Great article from Derek Klobucher at SAP.
Digital transformation doesn’t necessarily mean changing an entire industry. However, embracing digital innovation can help your company thrive.
Digital transformation is often impressive, but it doesn’t have to disrupt an entire industry. Growing your business with the right technologies can create a huge competitive advantage–and even a barrier to entry for would-be competitors.
Disrupting industries was relatively easy for companies such as Uber and Airbnb because they started with a blank slate, according to Mike Flannagan, senior vice president of SAP Leonardo Data and Analytics.
“They weren’t protecting a long history of business and a reputation,” Flannagan says. “I feel like it’s a little bit disingenuous for me to stand here and say that that’s what most of us deal with on a day-to-day basis.”
Most existing companies’ digital journeys involve less transformation and innovation–and more process improvement and efficiency, according to Flannagan. Big projects often aim to make customers happier and cut costs–and they could even make you immune to disruption.
The National Hockey League in North America puts enormous effort into nurturing relationships with its already feverishly devoted fans.
“That might not sound like innovation, but they do a lot of very innovative things in thinking about how to keep those fans engaged,” Flannagan says. “They think about it as improving a process that they’ve been working on for a very long time.”
Citing sports statistics is like a shared language within a tribe, and the NHL has really elevated its game in that arena. Since launching a stats section on its website, the NHL has seen a 25 percent jump in visits.
“Statistics don’t have to be tedious, static numbers in columns,” NHL Director of Digital Business Development Chris Foster says. “If presented in exciting ways, they can be very powerful attractions to fans.”
Changing how workers drive their trucks may not seem like digital transformation either. But optimizing directions and turns made a tremendous difference for global package delivery company UPS.
“UPS has used advanced analytics to figure out the best routes for their drivers to take,” Flannagan says. “In doing so, they’ve shaved off 85 million miles a year … and [discovered] much more efficient routes.”
Internet of Things sensors also helped UPS cut idle times between when a driver would leave the truck to deliver a parcel, and then return to the vehicle. This, in turn, addressed fuel efficiency, wear-and-tear and environmental impact concerns.
“So UPS put some pretty simple sensors in their trucks to figure out when the driver gets out of the truck and goes to deliver a package, and they turn the engine off,” Flannagan says. “And in doing so they’ve reduced 100 million idle minutes a year in their trucks.”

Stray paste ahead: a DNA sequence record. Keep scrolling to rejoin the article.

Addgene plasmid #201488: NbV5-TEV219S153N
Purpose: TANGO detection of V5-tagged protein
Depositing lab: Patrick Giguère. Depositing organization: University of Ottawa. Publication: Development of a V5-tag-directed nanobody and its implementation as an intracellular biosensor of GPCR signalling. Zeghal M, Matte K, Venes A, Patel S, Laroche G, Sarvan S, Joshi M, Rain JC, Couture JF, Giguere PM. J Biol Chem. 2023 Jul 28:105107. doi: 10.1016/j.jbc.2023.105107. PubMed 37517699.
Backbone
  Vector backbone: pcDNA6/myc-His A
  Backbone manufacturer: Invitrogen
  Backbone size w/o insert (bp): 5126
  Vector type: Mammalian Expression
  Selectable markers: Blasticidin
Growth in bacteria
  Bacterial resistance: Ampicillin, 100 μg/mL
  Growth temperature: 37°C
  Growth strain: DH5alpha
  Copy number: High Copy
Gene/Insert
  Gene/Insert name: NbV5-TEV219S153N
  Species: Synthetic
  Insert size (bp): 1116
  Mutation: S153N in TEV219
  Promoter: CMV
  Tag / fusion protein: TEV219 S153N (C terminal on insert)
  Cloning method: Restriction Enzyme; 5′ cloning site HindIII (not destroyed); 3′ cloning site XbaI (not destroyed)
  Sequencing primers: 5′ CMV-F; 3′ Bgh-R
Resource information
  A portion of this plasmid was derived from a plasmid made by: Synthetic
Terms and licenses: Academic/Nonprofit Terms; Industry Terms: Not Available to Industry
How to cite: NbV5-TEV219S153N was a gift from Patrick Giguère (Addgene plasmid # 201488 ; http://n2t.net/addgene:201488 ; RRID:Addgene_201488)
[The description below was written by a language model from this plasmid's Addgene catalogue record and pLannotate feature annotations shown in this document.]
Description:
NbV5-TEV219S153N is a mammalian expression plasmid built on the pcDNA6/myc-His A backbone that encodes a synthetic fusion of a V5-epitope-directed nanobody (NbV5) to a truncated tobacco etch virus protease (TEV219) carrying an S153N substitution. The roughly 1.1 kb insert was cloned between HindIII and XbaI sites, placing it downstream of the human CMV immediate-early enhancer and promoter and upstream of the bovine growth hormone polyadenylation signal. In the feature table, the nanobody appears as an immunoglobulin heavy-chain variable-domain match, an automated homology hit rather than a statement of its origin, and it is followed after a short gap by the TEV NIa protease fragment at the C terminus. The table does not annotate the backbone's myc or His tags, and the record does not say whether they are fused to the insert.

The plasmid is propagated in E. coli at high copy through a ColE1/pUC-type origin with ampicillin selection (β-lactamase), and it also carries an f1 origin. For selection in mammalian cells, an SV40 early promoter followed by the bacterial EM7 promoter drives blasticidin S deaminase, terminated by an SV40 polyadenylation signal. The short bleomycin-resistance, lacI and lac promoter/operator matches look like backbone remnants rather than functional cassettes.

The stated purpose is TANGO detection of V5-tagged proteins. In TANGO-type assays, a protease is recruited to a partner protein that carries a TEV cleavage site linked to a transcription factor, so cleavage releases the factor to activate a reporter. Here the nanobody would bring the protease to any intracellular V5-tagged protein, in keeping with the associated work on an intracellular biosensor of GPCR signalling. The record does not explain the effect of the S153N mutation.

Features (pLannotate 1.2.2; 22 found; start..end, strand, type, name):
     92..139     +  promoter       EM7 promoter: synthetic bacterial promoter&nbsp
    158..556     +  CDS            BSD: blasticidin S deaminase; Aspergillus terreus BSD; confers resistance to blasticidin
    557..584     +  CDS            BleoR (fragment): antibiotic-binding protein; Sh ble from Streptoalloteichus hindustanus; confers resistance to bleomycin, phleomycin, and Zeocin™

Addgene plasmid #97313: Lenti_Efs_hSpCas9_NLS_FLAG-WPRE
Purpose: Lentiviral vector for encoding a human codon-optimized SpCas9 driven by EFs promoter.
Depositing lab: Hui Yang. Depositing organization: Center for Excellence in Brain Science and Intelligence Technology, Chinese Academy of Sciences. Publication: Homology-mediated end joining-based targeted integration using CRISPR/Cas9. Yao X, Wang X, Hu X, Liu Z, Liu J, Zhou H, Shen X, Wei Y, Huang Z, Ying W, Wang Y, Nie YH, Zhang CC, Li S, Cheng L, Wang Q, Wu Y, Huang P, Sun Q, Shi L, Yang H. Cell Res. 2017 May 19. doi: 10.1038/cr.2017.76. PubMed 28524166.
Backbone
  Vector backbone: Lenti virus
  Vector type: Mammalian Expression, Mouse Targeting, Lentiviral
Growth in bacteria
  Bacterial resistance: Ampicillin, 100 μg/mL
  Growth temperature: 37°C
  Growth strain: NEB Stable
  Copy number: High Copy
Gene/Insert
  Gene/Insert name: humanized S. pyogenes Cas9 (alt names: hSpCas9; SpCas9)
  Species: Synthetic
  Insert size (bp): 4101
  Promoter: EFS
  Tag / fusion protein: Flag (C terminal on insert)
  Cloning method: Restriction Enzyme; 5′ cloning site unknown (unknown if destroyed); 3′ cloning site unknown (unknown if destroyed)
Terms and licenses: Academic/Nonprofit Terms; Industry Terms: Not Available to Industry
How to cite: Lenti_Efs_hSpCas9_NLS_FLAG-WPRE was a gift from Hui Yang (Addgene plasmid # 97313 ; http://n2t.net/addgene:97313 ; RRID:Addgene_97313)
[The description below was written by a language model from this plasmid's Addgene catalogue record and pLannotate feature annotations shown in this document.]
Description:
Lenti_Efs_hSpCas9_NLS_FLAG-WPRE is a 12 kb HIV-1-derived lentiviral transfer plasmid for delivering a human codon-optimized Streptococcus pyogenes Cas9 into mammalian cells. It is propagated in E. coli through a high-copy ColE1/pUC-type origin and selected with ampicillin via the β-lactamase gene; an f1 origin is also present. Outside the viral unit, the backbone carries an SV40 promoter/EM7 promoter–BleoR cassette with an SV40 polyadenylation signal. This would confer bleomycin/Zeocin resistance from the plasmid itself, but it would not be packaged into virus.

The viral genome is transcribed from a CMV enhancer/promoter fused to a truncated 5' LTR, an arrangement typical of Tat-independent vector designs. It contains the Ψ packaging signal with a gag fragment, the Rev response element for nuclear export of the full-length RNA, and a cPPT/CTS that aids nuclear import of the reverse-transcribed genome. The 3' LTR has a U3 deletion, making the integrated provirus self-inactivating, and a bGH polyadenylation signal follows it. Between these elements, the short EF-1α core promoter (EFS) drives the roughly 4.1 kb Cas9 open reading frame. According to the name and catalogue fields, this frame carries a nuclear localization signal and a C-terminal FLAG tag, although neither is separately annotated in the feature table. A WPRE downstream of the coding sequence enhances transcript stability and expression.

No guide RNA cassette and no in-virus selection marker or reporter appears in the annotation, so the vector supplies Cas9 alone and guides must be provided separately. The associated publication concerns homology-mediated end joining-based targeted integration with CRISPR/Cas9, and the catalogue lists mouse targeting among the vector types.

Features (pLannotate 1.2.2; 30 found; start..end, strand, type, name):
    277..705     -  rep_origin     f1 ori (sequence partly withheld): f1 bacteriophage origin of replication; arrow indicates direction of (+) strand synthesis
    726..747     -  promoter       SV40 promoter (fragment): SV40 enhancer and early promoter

UPS didn’t undertake these projects–or implement these changes–for the sake of digital transformation or innovation; it did so to save money and improve efficiency, according to Flannagan. Along the way, UPS created a real cost-competitive advantage for itself.
“If you and I decided tomorrow that we wanted to go start the next UPS, we would have to figure out how to do something that is largely a commoditised business–at a lower price point than UPS can do it,” Flannagan says. “And they’ve become so ruthlessly efficient in the way that they optimise their costs through these couple of activities that it would be very tough for us to jump into their business and take customers away.”
So digital transformation can be about gaining that edge, doing something better than the competition–at a lower price point–according to Flannagan. And it’s something that excites customers more than anyone else.
“And if it creates a barrier to entry for people who want to come in and disrupt me–that’s innovation,” Flannagan says. “I think [the NHL and UPS] are examples of innovation that probably are a little bit closer for most of us.”
“Digital transformation, as a strategy, is rarely an end in itself,” SAP Chief Commercial Officer Franck Cohen says. “Rather, it’s a way to meet other strategic objectives, whether it’s business growth, more agile operational models or a better customer experience.”
But a lot of companies are lagging. For example, only 10 percent of procurement companies demonstrated digital leadership, according to an Accenture study this year. And only 5 percent of those leaders (0.005 percent of the total) employed disruptive digital technology, such as analytics, social media and sensors, to transform their performance management, specifications and more.
“Without digital transformation, they will struggle to meet their growth ambitions,” Cohen says. “They need new digital products, new digital services and the new business model in order to match their growth ambitions.”
Neil ran his first SAP transformation programme in his early twenties. He spent the next 18 years working both client side and for various consultancies running numerous SAP programmes. After successfully completing over 15 full lifecycles he took a senior leadership/board position and his work moved onto creating the same success for others.